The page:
The other day, a friend's daughter told me that she was excited that one of her friends from school was coming over to play the following day. I asked her what they were going to do, and she replied, without hesitation, "I don't know yet. I don't have any Barbies, so we can't do that."
Aaaahhh... The Barbie Dilemma. While I cannot speak for my friend regarding the reasons her daughter has no Barbie dolls, I know many parents who have not allowed them into their homes. For years, while I dreamt of having my own offspring, I also struggled with the idea of Barbie. After all, I am a feminist, and I am well-aware of all the evil Barbie has brought into the lives of impressionable young girls. I have been inundated with magazine articles and blog posts over the years, all warning that every little girl who plays with Barbie will become anorexic and obsessed with shoes. Then Mattel does something stupid on occasion, such as making a talking Barbie say, "Math class is tough!", thus proving that Barbie is the spawn of a patriarchal Satan.
I don't want my daughter to be anorexic. And I don't want her to become obsessed with material goods. She doesn't need a Malibu Mansion or a corvette or a pet tiger. And I really don't want her thinking that math class is tough. But.....
Barbie was a frickin' ASTRONAUT! Tough or not, she had to pass math courses to get her ass into space. And before that, she was a nurse! She's been a teacher, a businesswoman, a veterinarian, a paleontologist, and a photographer. She has served in all of the armed forces and she has cos-played most of the main heroines and villains of both DC and Marvel. Since the beginning, Barbie has held a career. She doesn't need useless Ken (with his limited wardrobe) to support her. It's Barbie's Malibu Dream House. She pays the mortgage. And the car payment for that 'Vette, as well.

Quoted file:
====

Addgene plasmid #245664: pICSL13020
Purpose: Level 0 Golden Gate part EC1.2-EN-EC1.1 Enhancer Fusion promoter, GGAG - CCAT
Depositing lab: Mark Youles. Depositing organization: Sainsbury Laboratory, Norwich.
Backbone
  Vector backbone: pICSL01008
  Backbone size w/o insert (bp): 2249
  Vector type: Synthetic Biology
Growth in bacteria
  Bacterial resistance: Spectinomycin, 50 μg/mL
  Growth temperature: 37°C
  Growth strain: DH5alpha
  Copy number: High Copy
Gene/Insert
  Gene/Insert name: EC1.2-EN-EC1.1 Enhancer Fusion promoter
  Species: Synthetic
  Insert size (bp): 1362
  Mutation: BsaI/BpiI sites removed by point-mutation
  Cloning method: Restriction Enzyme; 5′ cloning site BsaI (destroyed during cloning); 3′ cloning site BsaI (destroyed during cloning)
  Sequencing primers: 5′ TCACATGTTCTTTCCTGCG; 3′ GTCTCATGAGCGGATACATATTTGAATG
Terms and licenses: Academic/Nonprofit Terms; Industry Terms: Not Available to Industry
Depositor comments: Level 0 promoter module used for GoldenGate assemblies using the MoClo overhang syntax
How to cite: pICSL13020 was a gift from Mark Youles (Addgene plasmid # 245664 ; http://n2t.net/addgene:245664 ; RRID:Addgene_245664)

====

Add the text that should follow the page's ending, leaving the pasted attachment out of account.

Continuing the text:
Young girls in the early 60s often didn't see a lot of hope for their futures. They may go to college. They may have a "career". Then they would get married and settle down and raise some kids. Barbie knew no boundaries. The first astronaut Barbie came on scene EIGHTEEN YEARS before we finally put a woman in space (in the USA, at least). Barbie could be absolutely everything, and look fabulous doing so.
Yes, I know she's not proportionate. Her waist is too small and her boobs are too big. But I still think that is a bigger issue with adults than it is with the kids playing with her. I never once looked at Barbie and thought, "I wish I was tall, skinny, and blond like her." I remember thinking, "I can be a US Ambassador!" I was never one for playing house with my dolls. I have few memories of pretending to be a mommy. I do remember pretending to be a schoolteacher or a nurse or a pilot, and using my dolls as props in those scenarios. Which may be why Barbie always appealed to me. Barbie was all of those things and more, and far more portable than the multitude of boxes and stuffed animals needed to produce a passable reenactment.
Squid is too young for Barbie right now. She'd end up choking on a plastic shoe. But I will most likely allow her to have one or five. And we will have discussions on beauty and how models are not healthy. And we will also have many, many discussions about how material goods cannot bring you long-term joy. But, most importantly, we will discuss how she is capable of achieving anything she wants, regardless of societal pressures and misconceptions. She can even be a frickin' astronaut.